El Paso Behavioral Health Consortium brings all the players to the table
December 16, 2015
El Paso County leaders are working to transform the current behavioral healthcare system into an ideal, accessible, person-centered behavioral health system of care. To tackle this daunting and complex task the El Paso Behavioral Health Consortium was formed.
Its first step was to do an in-depth assessment to understand services being provided and the organizations providing them. This 8 month process resulted was an extensive report including analyzed data on needs and local resources, interviews with over 50 community leaders, clinicians and stakeholders and recommendations for action based on national and international best and promising practices.
“The report confirmed what the consortium leaders suspected, the dire need for a countywide structure with dedicated leadership, staffing, and organization to coordinate cross-agency collaboration. “We now have a growing list of consortium partners dedicated to making lasting improvements to the county’s behavioral health system. This is a tremendous step forward” says Enrique Mata, who staffs the consortium as a senior program officer with Paso del Norte Health Foundation.
The consortium’s next step was to form strategic leadership councils in three areas: Family, focusing on child and adolescent behavioral health; Justice, focusing on jail diversion, inmate service and community support to prevent recidivism; and Integration, focusing on coordination of behavioral health and primary care services. Each council is populated with executive leaders working on organizational policies and cross organization communication.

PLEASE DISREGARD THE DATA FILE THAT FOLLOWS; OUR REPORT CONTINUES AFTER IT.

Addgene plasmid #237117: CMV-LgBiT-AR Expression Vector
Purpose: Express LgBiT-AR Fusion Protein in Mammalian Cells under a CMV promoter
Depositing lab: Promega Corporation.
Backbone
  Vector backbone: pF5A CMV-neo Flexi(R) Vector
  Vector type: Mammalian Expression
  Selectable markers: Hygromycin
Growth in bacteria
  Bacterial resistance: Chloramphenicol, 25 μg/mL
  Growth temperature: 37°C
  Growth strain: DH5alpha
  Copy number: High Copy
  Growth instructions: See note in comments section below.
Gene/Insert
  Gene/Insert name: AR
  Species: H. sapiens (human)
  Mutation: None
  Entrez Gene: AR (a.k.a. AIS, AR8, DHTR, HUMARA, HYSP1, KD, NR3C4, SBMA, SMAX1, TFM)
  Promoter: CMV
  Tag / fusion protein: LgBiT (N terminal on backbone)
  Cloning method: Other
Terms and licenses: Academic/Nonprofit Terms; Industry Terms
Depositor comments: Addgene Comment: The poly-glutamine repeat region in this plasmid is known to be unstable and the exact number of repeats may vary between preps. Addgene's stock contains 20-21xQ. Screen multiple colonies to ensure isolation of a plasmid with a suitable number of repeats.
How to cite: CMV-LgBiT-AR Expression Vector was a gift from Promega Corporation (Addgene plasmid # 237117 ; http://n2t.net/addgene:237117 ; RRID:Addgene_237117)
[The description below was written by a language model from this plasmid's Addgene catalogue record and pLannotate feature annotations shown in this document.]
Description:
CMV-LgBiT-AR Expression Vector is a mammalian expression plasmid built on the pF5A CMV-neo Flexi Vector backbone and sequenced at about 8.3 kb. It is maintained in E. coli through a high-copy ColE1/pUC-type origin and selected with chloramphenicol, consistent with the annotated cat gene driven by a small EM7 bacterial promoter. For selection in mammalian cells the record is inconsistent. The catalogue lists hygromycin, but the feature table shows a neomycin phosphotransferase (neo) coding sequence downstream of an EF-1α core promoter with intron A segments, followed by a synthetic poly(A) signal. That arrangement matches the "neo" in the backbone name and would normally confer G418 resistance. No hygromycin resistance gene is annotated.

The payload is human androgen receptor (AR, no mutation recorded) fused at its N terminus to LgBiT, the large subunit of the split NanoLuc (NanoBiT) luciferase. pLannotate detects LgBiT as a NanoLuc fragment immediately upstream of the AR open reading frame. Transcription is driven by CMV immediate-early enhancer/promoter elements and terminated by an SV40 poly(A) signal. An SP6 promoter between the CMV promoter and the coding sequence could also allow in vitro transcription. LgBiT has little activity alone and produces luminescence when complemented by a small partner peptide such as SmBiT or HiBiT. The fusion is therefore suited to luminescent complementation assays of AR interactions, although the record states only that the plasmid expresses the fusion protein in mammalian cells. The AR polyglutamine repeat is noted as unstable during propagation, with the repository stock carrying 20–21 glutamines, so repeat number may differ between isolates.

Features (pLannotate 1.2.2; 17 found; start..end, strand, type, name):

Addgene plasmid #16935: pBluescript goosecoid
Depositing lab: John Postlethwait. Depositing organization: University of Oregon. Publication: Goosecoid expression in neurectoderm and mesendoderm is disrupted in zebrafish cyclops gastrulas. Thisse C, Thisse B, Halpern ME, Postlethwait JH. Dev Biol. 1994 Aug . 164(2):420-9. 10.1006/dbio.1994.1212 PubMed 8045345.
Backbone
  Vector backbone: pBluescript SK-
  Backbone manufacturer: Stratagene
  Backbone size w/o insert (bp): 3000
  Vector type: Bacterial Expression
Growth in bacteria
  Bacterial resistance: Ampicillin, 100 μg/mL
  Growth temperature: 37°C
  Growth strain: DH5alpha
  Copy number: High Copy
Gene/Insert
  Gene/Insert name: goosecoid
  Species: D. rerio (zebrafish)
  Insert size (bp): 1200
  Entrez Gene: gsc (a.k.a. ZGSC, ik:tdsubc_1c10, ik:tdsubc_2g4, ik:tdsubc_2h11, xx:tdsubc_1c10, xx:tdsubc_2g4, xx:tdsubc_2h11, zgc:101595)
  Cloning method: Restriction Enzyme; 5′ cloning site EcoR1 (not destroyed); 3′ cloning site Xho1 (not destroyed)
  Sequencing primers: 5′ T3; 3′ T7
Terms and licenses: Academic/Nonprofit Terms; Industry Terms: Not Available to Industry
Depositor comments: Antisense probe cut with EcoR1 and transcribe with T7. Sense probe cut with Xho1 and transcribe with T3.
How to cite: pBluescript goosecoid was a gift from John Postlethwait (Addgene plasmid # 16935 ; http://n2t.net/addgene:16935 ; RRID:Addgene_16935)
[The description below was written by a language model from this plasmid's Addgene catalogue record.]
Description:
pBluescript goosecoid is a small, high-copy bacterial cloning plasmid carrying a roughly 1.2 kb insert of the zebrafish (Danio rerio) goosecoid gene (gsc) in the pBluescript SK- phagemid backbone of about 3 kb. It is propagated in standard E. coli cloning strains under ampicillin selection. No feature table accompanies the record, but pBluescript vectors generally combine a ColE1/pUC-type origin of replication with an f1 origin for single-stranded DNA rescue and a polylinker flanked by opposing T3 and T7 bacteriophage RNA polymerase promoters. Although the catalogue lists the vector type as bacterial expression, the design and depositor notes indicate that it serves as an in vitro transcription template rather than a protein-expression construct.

Paso del Norte Health Foundation serves as a neutral facilitator, ensuring that there is continuity to the consortium, chronicling the work being done and coordinating progress toward objectives.
“This is a great time in the Paso del Norte region. Organizations and agencies are coming together to eliminate the negative bias associated with mental illness and build lasting collaboration for comprehensive person centered behavioral health,” said Sharon Butterworth, a Paso del Norte Health Foundation Board Member and chair of the consortium.
The consortium partners seek out existing groups to align efforts and map out services and support systems. Some examples of topics the consortium is working on include; collaboration among foster care system partners, addressing behavioral health workforce shortages, coordinating mental health services provided to adult inmates, and support of school districts in implementing plans to prevent truancy.
“Each consortium partner plays a vital role in building an effective and efficient behavioral health system that is prepared for individuals and families to access services when and where they need them.” Mata states. The Consortium is committed to ongoing collaboration where all partners are welcome, empowered, and unified to achieve this vision.
To that end, the consortium plans to have an annual summit each year to report progress of the Leadership Councils and to demonstrate that by working together, a coordinated behavioral health system can have more impact than organizations working alone.
For more information on the consortium, click here.